Lorrie Graham is one of Australia’s
most eminent photojournalists.
Lorrie began her photographic career as a cadet at the Sydney
Morning Herald before moving to London in 1978 to work at the
Observer, where there was a total commitment to, and respect
of, the power of imagery. The editorial policy was that their
photographers would have their own voices. Often our photographs
and photo-essays stood alone, no copy needed, the photograph
comfortably telling its own tale.
That is photojournalism: storytelling, a tradition that has
developed over human history. Time and new technology means we
now have a myriad of ways to communicate these stories. Storytelling
may have started with simple line drawings on cave walls, and
moved on to myths passed down from generation to generation,
then to the printing press, to cinema, to photography and now
In 1981, Lorrie returned to Australia as the staff photographer
at the National Times and in 1987 was picture editor and chief
photographer at the Times on Sunday, then worked on The
Bulletin as staff photographer in 1988 and 1989, before embarking on a
successful freelance career.
Lorrie’s work has ranged from photographic commissions,
solo and group exhibitions, books and stills shoots for films.
She has been published in many of the world’s leading newspapers
and magazines including the Observer, The
Times, the Washington
Post, the New York Times, Stern, Paris
Match, Time, Newsweek,
Rolling Stone, HQ
Magazine, the Age,
the Bulletin, the
Sydney Morning Herald, the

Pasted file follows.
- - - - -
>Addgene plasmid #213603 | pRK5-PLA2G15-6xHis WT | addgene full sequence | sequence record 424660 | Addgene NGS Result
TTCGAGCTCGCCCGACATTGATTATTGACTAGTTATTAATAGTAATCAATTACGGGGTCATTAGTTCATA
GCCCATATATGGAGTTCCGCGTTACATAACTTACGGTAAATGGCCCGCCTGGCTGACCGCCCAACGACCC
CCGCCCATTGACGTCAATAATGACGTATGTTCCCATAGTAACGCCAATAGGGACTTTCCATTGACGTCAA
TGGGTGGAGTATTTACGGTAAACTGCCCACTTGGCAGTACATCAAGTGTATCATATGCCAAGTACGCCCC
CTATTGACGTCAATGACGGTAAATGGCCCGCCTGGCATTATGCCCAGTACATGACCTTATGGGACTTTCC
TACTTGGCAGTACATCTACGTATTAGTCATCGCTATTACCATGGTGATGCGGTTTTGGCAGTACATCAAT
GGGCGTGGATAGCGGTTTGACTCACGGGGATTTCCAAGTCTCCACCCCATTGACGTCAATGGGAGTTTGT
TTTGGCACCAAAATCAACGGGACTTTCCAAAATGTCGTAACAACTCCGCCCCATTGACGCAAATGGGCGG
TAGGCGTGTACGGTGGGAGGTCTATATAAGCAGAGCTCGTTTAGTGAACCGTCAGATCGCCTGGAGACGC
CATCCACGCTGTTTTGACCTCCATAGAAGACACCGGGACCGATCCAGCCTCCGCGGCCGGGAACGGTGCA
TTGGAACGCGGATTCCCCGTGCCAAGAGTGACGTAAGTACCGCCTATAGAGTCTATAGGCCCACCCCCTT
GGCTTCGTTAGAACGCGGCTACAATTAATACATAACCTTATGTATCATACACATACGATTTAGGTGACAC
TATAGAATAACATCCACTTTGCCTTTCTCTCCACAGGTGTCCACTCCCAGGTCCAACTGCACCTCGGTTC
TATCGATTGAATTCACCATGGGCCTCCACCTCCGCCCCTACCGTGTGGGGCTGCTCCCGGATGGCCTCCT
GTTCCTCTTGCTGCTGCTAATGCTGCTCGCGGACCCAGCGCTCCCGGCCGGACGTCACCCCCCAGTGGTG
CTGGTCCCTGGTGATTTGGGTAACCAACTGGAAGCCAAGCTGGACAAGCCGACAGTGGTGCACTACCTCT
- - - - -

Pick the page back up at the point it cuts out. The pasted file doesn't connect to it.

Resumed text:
National Times, Times
on Sunday, the Independent, the Independent
Monthly, Australian Geographic, and The
Lorrie has worked on many assignments for AusAID throughout
the Asia-Pacific region over the past four years, and has a strong
commitment to continue her work on projects involving international
development and the delivery of aid.
Lorrie works with a wide range of personal, corporate, government,
aid agency, and publisher clients as both a photographer, and
as a consultant in the development and updating of increasingly
valuable photo library material in multiple formats needed to
enhance communication of their message to staff, clients, shareholders,
stakeholders, and the public.
Lorrie has a strong understanding as a photojournalist and storyteller
how the internet, extended intranets, and social networks have
fundamentally changed the way personal, corporate, government
and agency messages can be delivered effectively, both locally
The internet generation is increasingly informed by and relies
on imagery and short grabs of information presented in easily
accessible and engaging formats. The internet audience is reacting
in a very personal way to the imagery of other people’s stories
with simple human curiosity and a personal desire to know where
they themselves come from, who they are, what they are doing
with their life, where they fit in to the big picture expressed
on the internet, and what the future may hold for them in that
Communication via internet and intranets will continue to grow
exponentially, and will require ever increasing high quality
The proud tradition and craft of photojournalism as visual storytelling
is very much alive.
Lorrie is committed to continuing her work as a photojournalist
and storyteller through the carefully planned capture, preparation
and archiving of photographic material needed by clients for
use in traditional print media and in easily accessible, engaging
and sophisticated multi-media story telling formats required
for intranet and internet audiences.
Lorrie’s photographs are held in collections of the National
Gallery of Australia, the National Portrait Gallery, the Museum
of Sydney and the State Library of NSW.